New curriculum item addresses violence in Moffat County Schools

By JOSH NICHOLS
Daily Press writer
It’s been more than a decade since the Moffat County School District last updated its guidance curriculum, and within that time, a lot has changed.
One major change is that schools are addressing the topics of violence and bullying when writing new policies.
A new item in the curriculum is an outline for counselors when addressing violence and bullying in Moffat County schools.
“Last time we did this, 11 years ago, it wasn’t even an issue,” said Kathy Bockelman, a counselor at Craig Middle School.
But now bullying is an issue, especially with the lingering memory of the 1999 shooting rampage at Columbine High School that resulted in the deaths of 15 students.
“The goal is to make it harder and harder for students to tease and bully,” said Tom Nagoda, Craig Intermediate School counselor. “We’re trying to make bullying not be the thing to do, and make kindness the thing to do.”
Bockelman said a recent survey conducted at the middle school confirmed that bullying is an issue that needs to be addressed.
The survey showed that 34.5 percent of students think bullying is a serious problem, while 55 percent say they would like more information on how to stand up for themselves.
Under the new curriculum, counselors are asked to provide information about bullying to teachers in kindergarten through fourth grade. The information is provided to help “bully-proof” the schools.
In fifth through eighth grade, counselors are asked to provide anti-bullying/anti-teasing lessons for classroom presentation.
The bullying issue being addressed in the guidance curriculum is in addition to an anti-bullying policy already in place in Moffat County Schools.
Moffat County schools had an anti-bullying policy in place before state lawmakers required Colorado school districts to have such a policy.
Gov. Bill Owens signed the bullying legislation last May.
“Bullying has been around forever, but what’s new is how we perceive it,” Bockelman said. “People used to say ‘kids will be kids.’ But now we realize it’s serious enough to make some kids think about suicide.”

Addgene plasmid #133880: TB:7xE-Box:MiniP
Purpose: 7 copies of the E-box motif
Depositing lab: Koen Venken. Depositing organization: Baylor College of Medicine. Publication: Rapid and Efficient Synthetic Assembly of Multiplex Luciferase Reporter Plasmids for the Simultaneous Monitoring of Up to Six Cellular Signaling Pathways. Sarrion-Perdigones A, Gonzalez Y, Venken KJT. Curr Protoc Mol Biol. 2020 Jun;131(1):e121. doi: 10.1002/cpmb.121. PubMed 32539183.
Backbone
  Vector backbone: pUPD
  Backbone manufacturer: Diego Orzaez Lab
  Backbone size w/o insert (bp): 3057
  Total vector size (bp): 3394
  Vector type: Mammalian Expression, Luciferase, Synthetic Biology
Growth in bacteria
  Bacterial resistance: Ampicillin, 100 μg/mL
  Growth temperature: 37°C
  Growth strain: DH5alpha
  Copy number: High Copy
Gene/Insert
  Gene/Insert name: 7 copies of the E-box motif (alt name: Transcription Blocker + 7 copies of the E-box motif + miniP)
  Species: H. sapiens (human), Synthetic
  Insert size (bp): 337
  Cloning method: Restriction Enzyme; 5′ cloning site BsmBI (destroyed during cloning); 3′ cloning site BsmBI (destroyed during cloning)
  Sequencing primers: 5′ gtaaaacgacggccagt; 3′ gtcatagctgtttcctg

Bockelman has worked as a counselor for more than 20 years, and she said she has seen an increase in school harassment and bullying.
She attributed this to violence in the media and a breakdown in families.
Several programs are already in place to make schools a more comfortable environment for students.
One is the FRIENDS program, in which individual students in the Middle School are asked to befriend new students in the school and help them feel at home in their new environment.
Students are encouraged to treat one another with more respect, but when they’re not, they need to let adults know.
“We want to emphasize that kids need to let us know when they’re being bullied, because we can’t help if we don’t know about it,” Bockelman said.
Bullying was a new issue hit upon in the new guidance curriculum, but not the only one. The services counselors are asked to provide was broken down into 10 areas. They were:
Counseling services
Transitional services
Academic monitoring/follow-up services
Consultation services
Coordination of people and resources/referral services
Assessment/appraisal services
Special needs services
Decision making and career development services
Course selection services
Teaching services
“As counselors we’re trying to help all students live a healthy life meaning they have high self-esteems, have confidence in what they do and take pride in what they do,” Nagoda said. “We try to leave them with the message to treat others like you want to be treated.”